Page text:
While we are delighted that we are allowed to get together with colleagues again, the Zoom meeting has become a standard part of our working lives. In 2021, we’ve got past the jokes about cocktails in coffee mugs and secret pyjama trousers, and it’s time to look at how we can make Zoom, Teams, Webex and other platforms work for us. If we’re to embrace this as a positive alternative and not just a stopgap, we all need to up our game. Outsourcing virtual meeting support is important, but so is the way we chair an online meeting.

Here are our five tips for improving virtual hosting skills.

Before the meeting…

  1. Outsource your Zoom support

If you’ve hosted an online meeting before, you probably know that you can’t resend meeting links and advise on keyboard shortcuts while you’re also chairing the meeting. Depending on the size of the meeting, and whether you will need breakout rooms and waiting rooms, it can be a good idea to outsource your Zoom support. That way, you have a dedicated person ready and waiting to troubleshoot and answer questions. They can also liaise with attendees separately from the meeting, minimising interruptions.

If you decide to outsource your Zoom support, remember to let your attendees know who to contact in the event of technical difficulties. It’s good customer service, particularly if you’ve invited people from other organisations to attend.

  1. Outsource your note-taking

An increasing number of clerks have by now developed the necessary skills to take notes during a Zoom meeting. Check that the person who administrates the meeting is confident taking notes in this way. If not, Zoom has a recording option, so the whole meeting can be recorded as a video and the note-taker can refer back to it. Alternatively, you could outsource to someone who has the right skills and experience.

During the meeting…

  1. Introduce everyone

At an in-person meeting, attendees will probably have met each other informally first, either in the lift or at the coffee machine! Zoom restricts that kind of interaction, so it’s important that everyone has the opportunity to introduce themselves.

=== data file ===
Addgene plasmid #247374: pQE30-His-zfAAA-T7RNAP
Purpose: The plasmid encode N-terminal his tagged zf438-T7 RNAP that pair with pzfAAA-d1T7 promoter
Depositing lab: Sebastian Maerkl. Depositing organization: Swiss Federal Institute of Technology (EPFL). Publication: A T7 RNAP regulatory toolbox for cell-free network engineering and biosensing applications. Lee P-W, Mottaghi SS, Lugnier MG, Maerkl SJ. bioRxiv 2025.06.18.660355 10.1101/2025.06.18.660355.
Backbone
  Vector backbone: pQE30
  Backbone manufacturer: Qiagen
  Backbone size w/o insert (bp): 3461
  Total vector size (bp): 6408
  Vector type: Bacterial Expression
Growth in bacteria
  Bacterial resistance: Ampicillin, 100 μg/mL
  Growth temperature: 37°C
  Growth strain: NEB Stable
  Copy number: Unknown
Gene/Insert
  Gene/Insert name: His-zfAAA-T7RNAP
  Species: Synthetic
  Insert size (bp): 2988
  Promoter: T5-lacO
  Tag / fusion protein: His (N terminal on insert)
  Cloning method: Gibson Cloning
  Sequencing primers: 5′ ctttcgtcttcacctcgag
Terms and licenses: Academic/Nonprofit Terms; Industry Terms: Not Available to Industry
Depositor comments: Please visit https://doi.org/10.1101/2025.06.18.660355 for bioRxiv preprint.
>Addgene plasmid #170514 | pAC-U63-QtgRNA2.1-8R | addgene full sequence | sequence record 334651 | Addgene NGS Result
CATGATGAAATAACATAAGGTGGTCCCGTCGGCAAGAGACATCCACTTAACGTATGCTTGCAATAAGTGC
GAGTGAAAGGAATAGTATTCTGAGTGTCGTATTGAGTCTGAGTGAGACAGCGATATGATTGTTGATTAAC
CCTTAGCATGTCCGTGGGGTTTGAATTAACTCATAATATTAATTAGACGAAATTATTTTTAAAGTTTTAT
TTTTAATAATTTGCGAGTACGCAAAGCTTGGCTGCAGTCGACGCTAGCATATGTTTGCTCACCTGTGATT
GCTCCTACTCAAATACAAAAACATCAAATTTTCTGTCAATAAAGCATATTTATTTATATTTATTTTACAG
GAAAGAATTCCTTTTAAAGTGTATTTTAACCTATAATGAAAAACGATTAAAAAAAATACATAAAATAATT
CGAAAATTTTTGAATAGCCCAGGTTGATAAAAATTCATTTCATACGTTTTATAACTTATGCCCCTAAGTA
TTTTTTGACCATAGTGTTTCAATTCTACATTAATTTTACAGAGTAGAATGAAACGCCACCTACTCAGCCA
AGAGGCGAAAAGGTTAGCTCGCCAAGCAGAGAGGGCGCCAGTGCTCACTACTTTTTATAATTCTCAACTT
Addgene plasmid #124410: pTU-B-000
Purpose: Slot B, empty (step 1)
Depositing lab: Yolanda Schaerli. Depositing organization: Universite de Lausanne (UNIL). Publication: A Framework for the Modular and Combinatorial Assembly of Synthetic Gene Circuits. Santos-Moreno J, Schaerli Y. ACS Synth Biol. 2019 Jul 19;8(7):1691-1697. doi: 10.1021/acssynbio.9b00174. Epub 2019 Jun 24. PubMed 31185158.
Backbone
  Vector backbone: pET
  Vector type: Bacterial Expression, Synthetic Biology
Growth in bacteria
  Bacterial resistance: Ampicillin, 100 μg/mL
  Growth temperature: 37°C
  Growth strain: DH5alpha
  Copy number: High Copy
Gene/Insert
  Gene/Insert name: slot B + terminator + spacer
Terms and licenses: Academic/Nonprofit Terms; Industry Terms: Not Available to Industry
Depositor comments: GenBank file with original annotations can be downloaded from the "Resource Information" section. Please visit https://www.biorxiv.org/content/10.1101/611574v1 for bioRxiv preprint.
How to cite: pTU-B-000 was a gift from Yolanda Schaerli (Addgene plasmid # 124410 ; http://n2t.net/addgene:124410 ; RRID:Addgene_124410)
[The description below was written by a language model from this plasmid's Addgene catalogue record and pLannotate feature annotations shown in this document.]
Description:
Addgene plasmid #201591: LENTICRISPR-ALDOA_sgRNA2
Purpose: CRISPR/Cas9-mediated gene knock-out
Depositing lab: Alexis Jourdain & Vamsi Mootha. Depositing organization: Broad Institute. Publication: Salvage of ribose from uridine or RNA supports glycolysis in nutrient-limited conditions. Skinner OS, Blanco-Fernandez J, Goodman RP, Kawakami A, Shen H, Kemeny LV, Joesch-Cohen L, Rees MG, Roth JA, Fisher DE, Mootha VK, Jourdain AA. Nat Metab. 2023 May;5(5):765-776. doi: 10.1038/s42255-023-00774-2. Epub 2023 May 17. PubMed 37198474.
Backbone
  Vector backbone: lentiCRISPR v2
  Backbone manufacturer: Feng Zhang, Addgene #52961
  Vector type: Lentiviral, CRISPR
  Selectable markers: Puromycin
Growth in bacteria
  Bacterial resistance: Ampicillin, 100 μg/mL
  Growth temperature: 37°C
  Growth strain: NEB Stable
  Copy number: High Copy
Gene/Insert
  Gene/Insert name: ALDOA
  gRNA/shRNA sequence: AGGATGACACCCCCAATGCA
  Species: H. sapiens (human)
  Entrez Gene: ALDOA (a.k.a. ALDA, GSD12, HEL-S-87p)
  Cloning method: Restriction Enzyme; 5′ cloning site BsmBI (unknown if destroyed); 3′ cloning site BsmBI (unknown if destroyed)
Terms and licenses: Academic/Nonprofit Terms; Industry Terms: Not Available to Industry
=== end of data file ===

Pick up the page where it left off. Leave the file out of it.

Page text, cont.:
1. Make your expectations and intentions clear

If you want everyone to stay on mute until you invite them to speak, remember to make that clear at the start of the meeting. It’s also courteous to let attendees know if the meeting is being recorded. If you’d like people to use the chat function to raise their point, let them know. Or if you prefer them to use “raise hand,” be clear about it at the outset.

Most people can give more to the meeting if they know what’s expected of them – if they’re wondering how they can politely interrupt, they might forget the point they wanted to make!

After the meeting…

  1. Stay online and visible until the last attendee has logged off

It’s polite to the people who attended, and, depending on the meeting, it can also be an opportunity for a “water-cooler moment.” The trouble with homeworking is that every niggle becomes an issue because it can only be communicated in a formal way. But the end of the meeting can be an opportunity for an informal chat that could be more productive than dedicated email.

Outsource your Zoom support

Supporting businesses during virtual meetings was new for Get Ahead last year, but we’ve refined our skills and it’s rapidly becoming one of our most popular services. If you’ve got a meeting, conference or training session coming up, online support could help it run more smoothly. Get in touch today on 01483 332 220 to find out more.